How Can We Win the War on Cancer?
We cannot improve cancer care without improving our health care system in general. Conversely, improving cancer care would markedly improve health care, since one of the most significant aspects of health care that obviously needs to change is our approach to cancer.
In January 2013, the National Research Council and the Institute of Medicine issued U.S. Health in International Perspective: Shorter Lives, Poorer Health—a stunning depiction of how, over the past four decades, the comparative health status of Americans has declined.1 Strikingly, the report applied a term, commonly used to describe the relative deprivation of certain social groups, to the United States as a whole: the “U.S. health disadvantage.”
The American Society of Clinical Oncology pointed out in 2014 that the demand for cancer prevention, screening and treatment services is growing rapidly.2
By 2030, the number of new cancer cases in the United States will increase by 45 percent, and cancer will become the nation’s leading cause of death, largely as a result of the aging of the nation’s population. At the same time, the number of cancer survivors, now almost 13.7 million, will continue to grow. Many of these individuals will require significant, ongoing care.
Access to quality cancer care remains uneven. Millions of people with cancer lack access to quality medical care, and rates of access to care are disproportionately lower for African Americans and Latinos. Today, one quarter of uninsured individuals forego care because of cost, and those without a regular source of care are less likely to receive cancer screening.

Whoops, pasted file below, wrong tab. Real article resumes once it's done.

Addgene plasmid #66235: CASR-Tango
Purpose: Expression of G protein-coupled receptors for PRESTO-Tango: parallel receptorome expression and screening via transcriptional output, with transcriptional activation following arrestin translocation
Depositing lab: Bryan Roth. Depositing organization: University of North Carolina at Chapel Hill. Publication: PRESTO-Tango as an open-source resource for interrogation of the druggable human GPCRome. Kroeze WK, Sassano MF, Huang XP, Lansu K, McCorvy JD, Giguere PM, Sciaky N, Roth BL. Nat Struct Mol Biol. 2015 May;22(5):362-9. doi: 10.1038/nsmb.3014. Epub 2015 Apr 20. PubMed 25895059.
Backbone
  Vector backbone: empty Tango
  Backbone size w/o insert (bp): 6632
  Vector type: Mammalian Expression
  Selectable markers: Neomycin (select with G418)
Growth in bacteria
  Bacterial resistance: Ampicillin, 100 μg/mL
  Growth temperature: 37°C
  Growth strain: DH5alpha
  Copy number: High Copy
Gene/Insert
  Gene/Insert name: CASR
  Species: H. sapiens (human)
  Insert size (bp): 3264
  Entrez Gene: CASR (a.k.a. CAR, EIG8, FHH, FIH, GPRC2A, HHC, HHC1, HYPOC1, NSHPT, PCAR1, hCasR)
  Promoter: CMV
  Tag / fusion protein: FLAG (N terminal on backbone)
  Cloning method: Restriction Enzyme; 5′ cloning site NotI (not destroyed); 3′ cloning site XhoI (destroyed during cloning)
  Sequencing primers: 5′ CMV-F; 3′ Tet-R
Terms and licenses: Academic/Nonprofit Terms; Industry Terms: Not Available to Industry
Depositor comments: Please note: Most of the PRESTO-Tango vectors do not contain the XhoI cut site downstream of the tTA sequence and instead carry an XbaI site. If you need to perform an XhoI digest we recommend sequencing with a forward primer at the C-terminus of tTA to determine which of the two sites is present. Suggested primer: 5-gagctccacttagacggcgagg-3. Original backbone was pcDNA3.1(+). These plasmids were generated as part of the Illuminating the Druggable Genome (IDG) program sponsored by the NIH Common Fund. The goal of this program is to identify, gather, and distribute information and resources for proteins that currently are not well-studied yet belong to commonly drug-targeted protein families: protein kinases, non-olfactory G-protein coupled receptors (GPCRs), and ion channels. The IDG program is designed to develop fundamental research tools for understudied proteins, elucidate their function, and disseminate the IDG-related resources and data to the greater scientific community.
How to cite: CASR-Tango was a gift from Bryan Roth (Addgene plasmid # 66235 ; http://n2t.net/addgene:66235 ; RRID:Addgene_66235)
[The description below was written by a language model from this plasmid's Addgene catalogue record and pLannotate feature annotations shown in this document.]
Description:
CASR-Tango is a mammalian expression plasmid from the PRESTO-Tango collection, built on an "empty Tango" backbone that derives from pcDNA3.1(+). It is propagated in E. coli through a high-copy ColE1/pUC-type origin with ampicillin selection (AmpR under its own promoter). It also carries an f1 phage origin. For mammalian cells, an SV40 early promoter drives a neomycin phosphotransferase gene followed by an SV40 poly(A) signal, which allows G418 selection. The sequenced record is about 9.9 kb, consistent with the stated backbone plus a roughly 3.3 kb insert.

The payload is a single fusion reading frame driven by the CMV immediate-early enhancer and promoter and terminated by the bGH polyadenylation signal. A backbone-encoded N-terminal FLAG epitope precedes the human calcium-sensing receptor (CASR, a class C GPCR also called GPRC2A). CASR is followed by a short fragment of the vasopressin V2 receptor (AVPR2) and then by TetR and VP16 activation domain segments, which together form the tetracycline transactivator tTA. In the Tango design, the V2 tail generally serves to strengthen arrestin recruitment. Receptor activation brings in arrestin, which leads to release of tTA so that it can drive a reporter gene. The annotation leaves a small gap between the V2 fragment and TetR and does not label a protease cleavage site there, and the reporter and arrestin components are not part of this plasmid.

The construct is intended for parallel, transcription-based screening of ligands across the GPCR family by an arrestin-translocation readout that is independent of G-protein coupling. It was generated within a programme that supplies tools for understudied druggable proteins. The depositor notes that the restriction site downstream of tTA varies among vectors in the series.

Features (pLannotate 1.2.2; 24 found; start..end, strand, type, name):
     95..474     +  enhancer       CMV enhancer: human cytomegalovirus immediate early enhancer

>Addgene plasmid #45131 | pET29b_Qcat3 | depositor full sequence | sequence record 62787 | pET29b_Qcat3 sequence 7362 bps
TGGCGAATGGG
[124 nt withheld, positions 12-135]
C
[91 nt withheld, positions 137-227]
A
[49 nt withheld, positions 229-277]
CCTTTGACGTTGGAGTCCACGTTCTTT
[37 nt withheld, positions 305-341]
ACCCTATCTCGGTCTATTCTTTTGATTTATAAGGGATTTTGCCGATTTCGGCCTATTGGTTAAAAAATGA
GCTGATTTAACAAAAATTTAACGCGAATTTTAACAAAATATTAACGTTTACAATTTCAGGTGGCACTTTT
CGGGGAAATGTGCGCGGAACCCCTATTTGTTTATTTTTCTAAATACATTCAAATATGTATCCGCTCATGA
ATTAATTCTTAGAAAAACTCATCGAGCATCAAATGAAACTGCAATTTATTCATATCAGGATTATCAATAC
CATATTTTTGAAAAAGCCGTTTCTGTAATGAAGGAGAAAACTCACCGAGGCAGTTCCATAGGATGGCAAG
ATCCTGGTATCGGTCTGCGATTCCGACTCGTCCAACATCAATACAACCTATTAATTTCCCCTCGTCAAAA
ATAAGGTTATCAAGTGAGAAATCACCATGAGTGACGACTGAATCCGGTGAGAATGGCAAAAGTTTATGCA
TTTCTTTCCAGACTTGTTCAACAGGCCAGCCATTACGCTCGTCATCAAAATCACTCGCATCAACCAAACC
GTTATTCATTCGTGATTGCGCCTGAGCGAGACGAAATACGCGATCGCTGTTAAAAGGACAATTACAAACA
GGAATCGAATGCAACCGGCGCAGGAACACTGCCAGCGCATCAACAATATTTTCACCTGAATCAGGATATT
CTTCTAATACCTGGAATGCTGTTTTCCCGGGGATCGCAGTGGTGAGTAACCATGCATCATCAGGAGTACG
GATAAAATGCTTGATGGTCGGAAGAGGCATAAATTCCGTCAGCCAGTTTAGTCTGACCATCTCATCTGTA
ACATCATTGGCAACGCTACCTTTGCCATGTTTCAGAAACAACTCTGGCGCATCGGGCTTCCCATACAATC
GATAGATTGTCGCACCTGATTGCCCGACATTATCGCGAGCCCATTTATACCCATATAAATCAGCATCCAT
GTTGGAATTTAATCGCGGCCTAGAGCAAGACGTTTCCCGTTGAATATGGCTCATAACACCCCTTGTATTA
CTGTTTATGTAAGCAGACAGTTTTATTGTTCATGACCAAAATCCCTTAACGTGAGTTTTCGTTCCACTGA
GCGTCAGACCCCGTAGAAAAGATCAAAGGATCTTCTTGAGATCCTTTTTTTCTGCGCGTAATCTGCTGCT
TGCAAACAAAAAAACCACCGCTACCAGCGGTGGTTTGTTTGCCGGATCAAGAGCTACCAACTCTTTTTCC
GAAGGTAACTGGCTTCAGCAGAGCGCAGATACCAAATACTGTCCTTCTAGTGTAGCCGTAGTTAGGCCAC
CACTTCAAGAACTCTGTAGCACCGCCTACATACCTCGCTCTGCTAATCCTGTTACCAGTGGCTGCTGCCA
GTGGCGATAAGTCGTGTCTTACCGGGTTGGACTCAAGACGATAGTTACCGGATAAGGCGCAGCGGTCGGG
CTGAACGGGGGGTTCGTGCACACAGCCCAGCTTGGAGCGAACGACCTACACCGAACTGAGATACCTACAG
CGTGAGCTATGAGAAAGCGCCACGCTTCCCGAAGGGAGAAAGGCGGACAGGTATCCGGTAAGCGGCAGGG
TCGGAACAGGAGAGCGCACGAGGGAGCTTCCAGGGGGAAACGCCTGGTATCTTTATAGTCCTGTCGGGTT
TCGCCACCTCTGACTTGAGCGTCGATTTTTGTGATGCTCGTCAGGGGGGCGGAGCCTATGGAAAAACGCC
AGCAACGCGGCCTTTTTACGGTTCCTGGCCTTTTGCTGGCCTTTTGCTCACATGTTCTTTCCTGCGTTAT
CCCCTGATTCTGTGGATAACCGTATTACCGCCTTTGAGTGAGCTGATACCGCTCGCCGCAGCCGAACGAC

The Patient Protection and Affordable Care Act (ACA) is expected to provide millions more Americans with health insurance coverage in the coming years, but millions of Americans are expected to remain uninsured even after the ACA is implemented.
Soaring costs have created an urgent need to improve the value of patient care.
While costs are rising throughout the healthcare system, the trend is especially pronounced in cancer care annual costs that are projected to rise from $104 billion in 2006 to more than $173 billion in 2020. This increase is a result of many factors, including the cost of many new cancer therapies. Access to high-quality cancer care will be sustained and expanded only if we address these rising costs, including the use of unnecessary or ineffective tests and treatments.
Researchers at Columbia University’s Mailman School of Public Health call for a National Commission on the Health of Americans to hold public hearings and determine vigorous steps that must be taken to improve not just the health care of those at the bottom but the health care of Americans as a whole.3
There is strong evidence for action beyond interventions at the individual level. It’s time to reverse a
course of events at least four decades in the making that have put the United States last among comparable nations in health care.
There is reason to hope that the focus of cancer research and treatment will be guided by the visions of the American Society of Clinical Oncology and the Director of the National Cancer Institute, Dr. Harold Varmus, to change the “conversation” from a search for and destroy cancer cells focus to preventing and stopping the underlying processes that produce them.4
Up to 50 percent of cancer deaths are preventable by making positive lifestyle changes. Quitting smoking, losing weight if you’re overweight, exercising and eating nutritious foods clearly lower your cancer risk significantly.
Still, the financial incentives of the cancer culture and industries responsible for polluting our environment are not conducive to preventing and eradicating cancer.
The ideas that “cancer is an evolutionary process destined to ensure the survival of the fittest” and that cancer is inevitable also contribute to a sense of hopelessness.
For these reasons, strong public advocacy, including yours, will be required to focus research and treatment on designing effective treatments, reducing environmental pollution and promoting healthy life styles.